Despite some sense of grumbling out in the working world about the shape of benefits in the midst of further ACA rollouts, one new study suggests employee satisfaction regarding their benefits is at an all-time high.
MetLifes 12th annual U.S. Employee Benefit Trends Study, released Monday, shows what researchers suggest is a tremendous level of overall satisfaction with workplace benefits with some of the highest numbers in more than a decade.
According to this years study, the overall satisfaction level hit 50%, the most solid self-evaluation of benefits in the MetLife researchs history.
And while voluntary benefits strategies also appear to be paying off, the company says that fewer employers report that voluntary benefits are at the forefront of their overall strategy.
Employees who are very satisfied with their benefits are more than twice as likely to report being very satisfied with their jobs, notes Todd Katz, executive vice president, Group, Voluntary and Worksite Benefits, with MetLife. Because of this, offering a wider variety of benefits pays dividends for both employers and employees.
Katz says the study indicates that benefits are a strong driver for employee loyalty, with 44% of respondents indicating that having benefits customized to meet their needs would be an even stronger pull to keep them happy and motivated on the job.
That ability to personalize their own benefits choices as part of a workplace package is taking on more appeal, the study finds. Some 78% of workers say they would like a greater variety of benefits to choose from and 80% say it would be valuable to have benefits customized to their individual circumstances, or their age.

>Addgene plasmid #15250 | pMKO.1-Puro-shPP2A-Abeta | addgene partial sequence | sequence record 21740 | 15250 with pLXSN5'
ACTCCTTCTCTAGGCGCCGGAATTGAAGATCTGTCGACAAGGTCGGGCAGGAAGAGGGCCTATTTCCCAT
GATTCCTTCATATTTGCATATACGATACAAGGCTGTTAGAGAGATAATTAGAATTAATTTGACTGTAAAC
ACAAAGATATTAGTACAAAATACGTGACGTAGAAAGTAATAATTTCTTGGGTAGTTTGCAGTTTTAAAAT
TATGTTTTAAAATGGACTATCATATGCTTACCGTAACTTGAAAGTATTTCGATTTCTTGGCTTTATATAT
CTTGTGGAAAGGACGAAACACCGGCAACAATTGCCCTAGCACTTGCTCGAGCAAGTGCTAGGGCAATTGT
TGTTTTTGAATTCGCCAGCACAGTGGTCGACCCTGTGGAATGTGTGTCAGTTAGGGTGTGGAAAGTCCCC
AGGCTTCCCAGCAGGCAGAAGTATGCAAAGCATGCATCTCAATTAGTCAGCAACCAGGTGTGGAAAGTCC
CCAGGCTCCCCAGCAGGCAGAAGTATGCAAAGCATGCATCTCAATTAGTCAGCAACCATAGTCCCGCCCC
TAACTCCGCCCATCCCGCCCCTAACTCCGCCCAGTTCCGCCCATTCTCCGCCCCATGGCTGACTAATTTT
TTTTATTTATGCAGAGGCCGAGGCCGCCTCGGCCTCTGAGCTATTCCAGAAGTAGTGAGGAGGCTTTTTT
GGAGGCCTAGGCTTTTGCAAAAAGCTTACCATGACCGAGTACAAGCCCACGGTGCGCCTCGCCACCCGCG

Most importantly, 60% indicated that they would be willing to bear more of the cost involved in order to have more personal benefits choices.
Even with strong employee support and enthusiasm, Katz says the survey indicates that employers themselves are less supportive of voluntary benefits being a cornerstone of their benefits strategy, with numbers dropping almost 10% since the 2012 survey.
This shift in employer focus is somewhat unexpected, Katz says. But rather than a change in strategy, this is likely a result of employers being consumed by health care reform and other cost control strategies.
Katz suggests that employers continue to consider the long-term goodwill and retention benefits of offering a solid array of voluntary choices.
The employee satisfaction numbers make it clear that voluntary benefit strategies are paying off for employers and that attention should not be shifted from existing plans. Changing course now may have negative effects on loyalty and productivity in the future.